And then you go out the window.  Over the top of Nina’s high heels.  You see the squirrel in the tree and then you move on like you’re following something.  Some electrical cord.  Or a continual painted line.  And then you’re on a road.  A country road.  And it feels historical.  Churches in the distance.  Just two lanes—one going each way.  No other cars.  No road markers.  No speed limits.  And it must be late summer.  Early fall.  For the fields are bare.  Bales of hay rolled up gray and brown.  Looking like wooden wheels from tinker toys intermittently sprinkled across the field, giving you the feel of a chess board being played.  This seen not through windows.  You’re not driving in a car.  You’re walking.  But time sped up almost like you’ve seen all this in a memory and then rewound to fast forward. 

INT. A COUNTRY CATHOLIC CHURCH, GREEK ORTHODOX—MISSISSIPPI DAY

You go down the lines of pews.  Turn left at the altar, everything gold there, and face two confessional booths.  One of them with the curtain open.  Then the darkness of the booth.  In the red tones of the curtains.  Light through the wooden slot open.  And you see the shadow of Popovitch.  His balding white head.  Bent down—looking down.  His voice and the PRIEST—low whispers.

POPOVITCH

          Bless me father for I have sinned.

PRIEST

          When was the time of your last confession?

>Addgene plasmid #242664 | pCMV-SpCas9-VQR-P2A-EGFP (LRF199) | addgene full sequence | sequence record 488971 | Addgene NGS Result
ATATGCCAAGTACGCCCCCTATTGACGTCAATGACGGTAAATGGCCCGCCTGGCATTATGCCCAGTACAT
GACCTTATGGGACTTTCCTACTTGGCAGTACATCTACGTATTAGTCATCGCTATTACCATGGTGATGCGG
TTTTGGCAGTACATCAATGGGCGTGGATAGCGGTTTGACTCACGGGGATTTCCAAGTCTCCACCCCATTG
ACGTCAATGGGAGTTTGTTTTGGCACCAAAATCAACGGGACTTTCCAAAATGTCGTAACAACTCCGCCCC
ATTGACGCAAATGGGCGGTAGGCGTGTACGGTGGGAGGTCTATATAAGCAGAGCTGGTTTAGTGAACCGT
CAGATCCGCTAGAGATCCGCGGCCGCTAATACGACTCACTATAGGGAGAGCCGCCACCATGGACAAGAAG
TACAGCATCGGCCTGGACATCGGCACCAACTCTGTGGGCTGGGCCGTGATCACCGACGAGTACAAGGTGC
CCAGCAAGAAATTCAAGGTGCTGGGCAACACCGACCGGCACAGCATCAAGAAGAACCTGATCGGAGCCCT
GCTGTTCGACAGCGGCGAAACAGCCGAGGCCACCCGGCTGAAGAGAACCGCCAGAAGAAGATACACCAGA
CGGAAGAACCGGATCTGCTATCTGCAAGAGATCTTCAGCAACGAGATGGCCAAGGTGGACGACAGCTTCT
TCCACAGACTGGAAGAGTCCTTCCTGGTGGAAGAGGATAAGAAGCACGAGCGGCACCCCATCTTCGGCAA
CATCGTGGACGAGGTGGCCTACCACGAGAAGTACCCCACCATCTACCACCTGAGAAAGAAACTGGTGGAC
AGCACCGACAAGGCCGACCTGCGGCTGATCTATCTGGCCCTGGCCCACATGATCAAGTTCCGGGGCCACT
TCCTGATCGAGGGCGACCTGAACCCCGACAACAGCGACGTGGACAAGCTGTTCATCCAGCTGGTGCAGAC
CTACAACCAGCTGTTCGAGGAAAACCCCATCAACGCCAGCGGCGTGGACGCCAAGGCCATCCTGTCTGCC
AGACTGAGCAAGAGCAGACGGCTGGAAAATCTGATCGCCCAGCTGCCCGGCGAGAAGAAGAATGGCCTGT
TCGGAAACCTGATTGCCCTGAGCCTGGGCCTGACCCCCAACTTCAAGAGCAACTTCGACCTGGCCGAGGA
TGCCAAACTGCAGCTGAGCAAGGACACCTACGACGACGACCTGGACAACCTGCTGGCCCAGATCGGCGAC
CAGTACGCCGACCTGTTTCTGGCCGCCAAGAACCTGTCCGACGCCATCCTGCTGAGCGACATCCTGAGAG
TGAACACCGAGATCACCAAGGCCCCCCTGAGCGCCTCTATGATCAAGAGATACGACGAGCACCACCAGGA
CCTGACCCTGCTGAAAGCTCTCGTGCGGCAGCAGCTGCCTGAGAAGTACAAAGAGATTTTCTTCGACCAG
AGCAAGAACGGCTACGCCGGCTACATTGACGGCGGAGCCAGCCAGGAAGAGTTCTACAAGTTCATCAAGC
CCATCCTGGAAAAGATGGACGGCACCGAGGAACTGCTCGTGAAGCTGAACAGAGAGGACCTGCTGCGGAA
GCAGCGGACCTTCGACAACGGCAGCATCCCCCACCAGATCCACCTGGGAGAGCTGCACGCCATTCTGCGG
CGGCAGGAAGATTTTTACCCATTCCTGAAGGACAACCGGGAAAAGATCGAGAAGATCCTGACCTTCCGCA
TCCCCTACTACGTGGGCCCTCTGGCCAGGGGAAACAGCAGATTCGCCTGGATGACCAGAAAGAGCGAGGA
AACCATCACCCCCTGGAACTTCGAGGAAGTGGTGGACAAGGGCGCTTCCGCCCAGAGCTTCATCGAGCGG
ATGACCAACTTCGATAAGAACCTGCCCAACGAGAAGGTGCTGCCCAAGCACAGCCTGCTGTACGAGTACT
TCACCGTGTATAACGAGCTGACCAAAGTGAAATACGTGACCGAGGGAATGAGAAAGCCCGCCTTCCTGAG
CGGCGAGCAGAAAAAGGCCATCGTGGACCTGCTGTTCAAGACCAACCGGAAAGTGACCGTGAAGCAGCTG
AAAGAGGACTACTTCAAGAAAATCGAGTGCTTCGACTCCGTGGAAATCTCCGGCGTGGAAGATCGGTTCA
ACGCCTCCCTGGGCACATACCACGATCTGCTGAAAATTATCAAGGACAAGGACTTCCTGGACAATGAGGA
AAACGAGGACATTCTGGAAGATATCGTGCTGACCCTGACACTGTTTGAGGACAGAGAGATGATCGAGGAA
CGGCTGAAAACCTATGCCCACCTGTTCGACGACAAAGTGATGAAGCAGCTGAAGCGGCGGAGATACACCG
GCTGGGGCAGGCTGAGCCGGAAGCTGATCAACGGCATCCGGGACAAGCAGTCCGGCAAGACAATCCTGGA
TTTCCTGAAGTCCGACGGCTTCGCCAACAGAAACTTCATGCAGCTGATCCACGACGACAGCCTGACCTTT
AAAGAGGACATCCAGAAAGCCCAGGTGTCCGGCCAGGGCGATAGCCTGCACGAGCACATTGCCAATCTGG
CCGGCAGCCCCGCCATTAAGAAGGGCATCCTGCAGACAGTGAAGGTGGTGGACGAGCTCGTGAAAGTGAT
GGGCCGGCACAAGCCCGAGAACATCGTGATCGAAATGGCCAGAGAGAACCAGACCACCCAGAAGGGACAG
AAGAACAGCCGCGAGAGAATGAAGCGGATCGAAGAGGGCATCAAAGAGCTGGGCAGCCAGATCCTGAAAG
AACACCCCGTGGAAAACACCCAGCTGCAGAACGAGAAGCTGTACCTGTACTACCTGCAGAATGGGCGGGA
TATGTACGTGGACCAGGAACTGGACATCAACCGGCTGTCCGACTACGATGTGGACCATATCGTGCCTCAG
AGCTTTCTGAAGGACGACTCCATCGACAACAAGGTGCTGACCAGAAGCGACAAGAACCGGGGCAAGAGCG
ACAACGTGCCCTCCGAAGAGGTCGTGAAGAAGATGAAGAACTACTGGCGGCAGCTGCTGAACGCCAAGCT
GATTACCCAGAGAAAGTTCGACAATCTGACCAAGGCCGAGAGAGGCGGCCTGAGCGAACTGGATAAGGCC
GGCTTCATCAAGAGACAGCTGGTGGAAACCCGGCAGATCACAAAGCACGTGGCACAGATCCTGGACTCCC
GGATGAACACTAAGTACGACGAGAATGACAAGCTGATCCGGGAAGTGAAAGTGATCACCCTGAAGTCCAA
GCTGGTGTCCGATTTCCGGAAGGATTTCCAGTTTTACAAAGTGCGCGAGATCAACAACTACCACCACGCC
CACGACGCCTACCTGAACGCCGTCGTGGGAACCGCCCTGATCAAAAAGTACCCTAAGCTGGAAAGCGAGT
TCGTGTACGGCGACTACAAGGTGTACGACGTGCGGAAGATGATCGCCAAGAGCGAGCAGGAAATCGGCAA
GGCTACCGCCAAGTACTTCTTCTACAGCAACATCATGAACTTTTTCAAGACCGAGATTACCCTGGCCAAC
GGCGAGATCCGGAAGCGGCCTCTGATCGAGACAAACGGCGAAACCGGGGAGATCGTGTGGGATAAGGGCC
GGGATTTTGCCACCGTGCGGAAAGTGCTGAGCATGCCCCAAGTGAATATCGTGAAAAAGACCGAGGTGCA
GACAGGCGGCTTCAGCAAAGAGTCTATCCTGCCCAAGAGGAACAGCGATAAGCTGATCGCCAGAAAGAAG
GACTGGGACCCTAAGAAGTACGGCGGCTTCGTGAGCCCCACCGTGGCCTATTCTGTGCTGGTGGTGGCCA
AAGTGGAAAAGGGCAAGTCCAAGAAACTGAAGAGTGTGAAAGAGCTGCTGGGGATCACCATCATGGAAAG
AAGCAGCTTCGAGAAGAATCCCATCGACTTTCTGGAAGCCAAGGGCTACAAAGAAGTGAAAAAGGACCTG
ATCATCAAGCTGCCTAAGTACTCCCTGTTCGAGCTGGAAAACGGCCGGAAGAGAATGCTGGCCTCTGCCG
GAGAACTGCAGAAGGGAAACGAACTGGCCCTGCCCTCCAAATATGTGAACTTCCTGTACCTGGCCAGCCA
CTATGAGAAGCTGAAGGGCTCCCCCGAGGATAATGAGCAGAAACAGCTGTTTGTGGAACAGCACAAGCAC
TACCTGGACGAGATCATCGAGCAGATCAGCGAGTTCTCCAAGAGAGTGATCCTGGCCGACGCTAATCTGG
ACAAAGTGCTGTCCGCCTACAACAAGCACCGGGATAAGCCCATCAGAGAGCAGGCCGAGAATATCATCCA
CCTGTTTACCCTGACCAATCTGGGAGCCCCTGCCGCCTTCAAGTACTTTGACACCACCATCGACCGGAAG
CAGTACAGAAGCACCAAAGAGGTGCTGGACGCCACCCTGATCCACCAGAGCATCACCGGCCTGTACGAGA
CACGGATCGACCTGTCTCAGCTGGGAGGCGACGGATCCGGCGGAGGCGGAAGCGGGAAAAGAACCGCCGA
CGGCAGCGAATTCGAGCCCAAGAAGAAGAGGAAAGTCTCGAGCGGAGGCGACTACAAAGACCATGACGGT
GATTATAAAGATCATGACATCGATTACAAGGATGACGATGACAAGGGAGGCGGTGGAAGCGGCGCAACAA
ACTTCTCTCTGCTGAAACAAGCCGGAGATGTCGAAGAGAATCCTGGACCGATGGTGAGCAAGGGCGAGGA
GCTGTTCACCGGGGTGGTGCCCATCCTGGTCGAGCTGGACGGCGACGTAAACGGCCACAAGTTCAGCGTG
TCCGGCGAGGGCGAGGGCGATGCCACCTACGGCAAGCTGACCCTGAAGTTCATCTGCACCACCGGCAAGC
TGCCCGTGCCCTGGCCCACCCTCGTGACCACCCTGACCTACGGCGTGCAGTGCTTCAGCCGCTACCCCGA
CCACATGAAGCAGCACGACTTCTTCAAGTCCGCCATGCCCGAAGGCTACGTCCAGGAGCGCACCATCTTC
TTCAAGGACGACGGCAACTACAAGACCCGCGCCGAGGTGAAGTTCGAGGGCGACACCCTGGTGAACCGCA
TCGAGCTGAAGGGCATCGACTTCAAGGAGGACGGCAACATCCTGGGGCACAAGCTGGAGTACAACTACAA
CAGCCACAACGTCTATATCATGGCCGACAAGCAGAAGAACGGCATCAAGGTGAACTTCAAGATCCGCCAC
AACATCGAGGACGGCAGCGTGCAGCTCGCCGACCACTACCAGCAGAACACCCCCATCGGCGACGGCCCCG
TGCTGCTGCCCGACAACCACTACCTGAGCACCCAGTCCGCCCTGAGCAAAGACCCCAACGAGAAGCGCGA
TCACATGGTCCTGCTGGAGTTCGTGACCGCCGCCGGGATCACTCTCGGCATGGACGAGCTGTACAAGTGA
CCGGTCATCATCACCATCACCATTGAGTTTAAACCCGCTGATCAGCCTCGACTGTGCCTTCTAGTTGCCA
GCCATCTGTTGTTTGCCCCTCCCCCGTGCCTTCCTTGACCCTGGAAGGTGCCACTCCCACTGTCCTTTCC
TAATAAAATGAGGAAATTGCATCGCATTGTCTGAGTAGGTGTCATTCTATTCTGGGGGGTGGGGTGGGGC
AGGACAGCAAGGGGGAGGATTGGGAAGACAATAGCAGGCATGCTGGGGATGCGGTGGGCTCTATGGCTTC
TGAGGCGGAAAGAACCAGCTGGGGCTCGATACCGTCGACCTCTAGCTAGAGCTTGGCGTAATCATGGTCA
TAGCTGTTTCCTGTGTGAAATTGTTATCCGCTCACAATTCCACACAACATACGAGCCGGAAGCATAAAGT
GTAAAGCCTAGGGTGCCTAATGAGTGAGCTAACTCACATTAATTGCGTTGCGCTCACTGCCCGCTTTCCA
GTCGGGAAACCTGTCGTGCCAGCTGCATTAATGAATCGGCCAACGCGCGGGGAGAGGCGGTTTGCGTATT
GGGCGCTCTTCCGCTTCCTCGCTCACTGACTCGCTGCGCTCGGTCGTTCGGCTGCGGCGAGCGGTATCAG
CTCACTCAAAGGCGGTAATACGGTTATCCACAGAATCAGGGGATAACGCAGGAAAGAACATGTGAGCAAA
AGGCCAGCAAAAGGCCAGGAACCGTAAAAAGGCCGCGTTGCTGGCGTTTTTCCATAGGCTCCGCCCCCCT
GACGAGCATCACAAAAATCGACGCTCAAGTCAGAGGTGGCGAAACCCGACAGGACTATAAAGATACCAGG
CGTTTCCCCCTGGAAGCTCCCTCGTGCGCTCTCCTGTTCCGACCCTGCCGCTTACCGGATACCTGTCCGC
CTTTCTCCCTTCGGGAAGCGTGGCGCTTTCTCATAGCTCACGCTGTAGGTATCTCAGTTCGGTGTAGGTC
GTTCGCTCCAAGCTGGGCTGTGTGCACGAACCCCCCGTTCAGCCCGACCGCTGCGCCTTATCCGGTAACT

POPOVITCH

          24 years…

PRIEST

          Why so long?

POPOVITCH

Because I don’t believe in this.  I am here to confess for my daughter… 

PRIEST

(his voice now coming out younger—younger than Popovitch—in his question)

     Why don’t you believe?

POPOVITCH

Have you ever had the feeling to confide?  It’s strange when I feel it now.  It’s strange in who I choose to confide in.  Because it’s about other people.  At least that’s what you usually want to talk about.  Why someone bothers you.  And so then you try to find someone akin to your language.  You sense out someone you feel not so different from you, and you tell them.  You tell them about the differences in the person that bothered you.  And have you ever been that other person?  The person confided in?  You see it.  You see it all happen.  And maybe you’re even more akin to the person causing the offense…  Do you agree?  Do you say nothing to the judgment you’re faced with?  And how does this make you feel?  If you remember this when you want to confide something? 

PRIEST

We are all put in situations—my son.  The situation you posed is one way it could happen.  For instance, what if you do agree?  What do you feel then?  Perhaps some bond with the person that confided in you?  And what if  what they confide is not some insult?  Not some pain or injustice, or something to laugh at.  What if instead it’s about helping someone.  And someone just wanted to share that with you—indebting you in the same way.  To seeing the world with love.  And more, seeing that with the person that confided in you, and feeling that—feeling the love confirmed?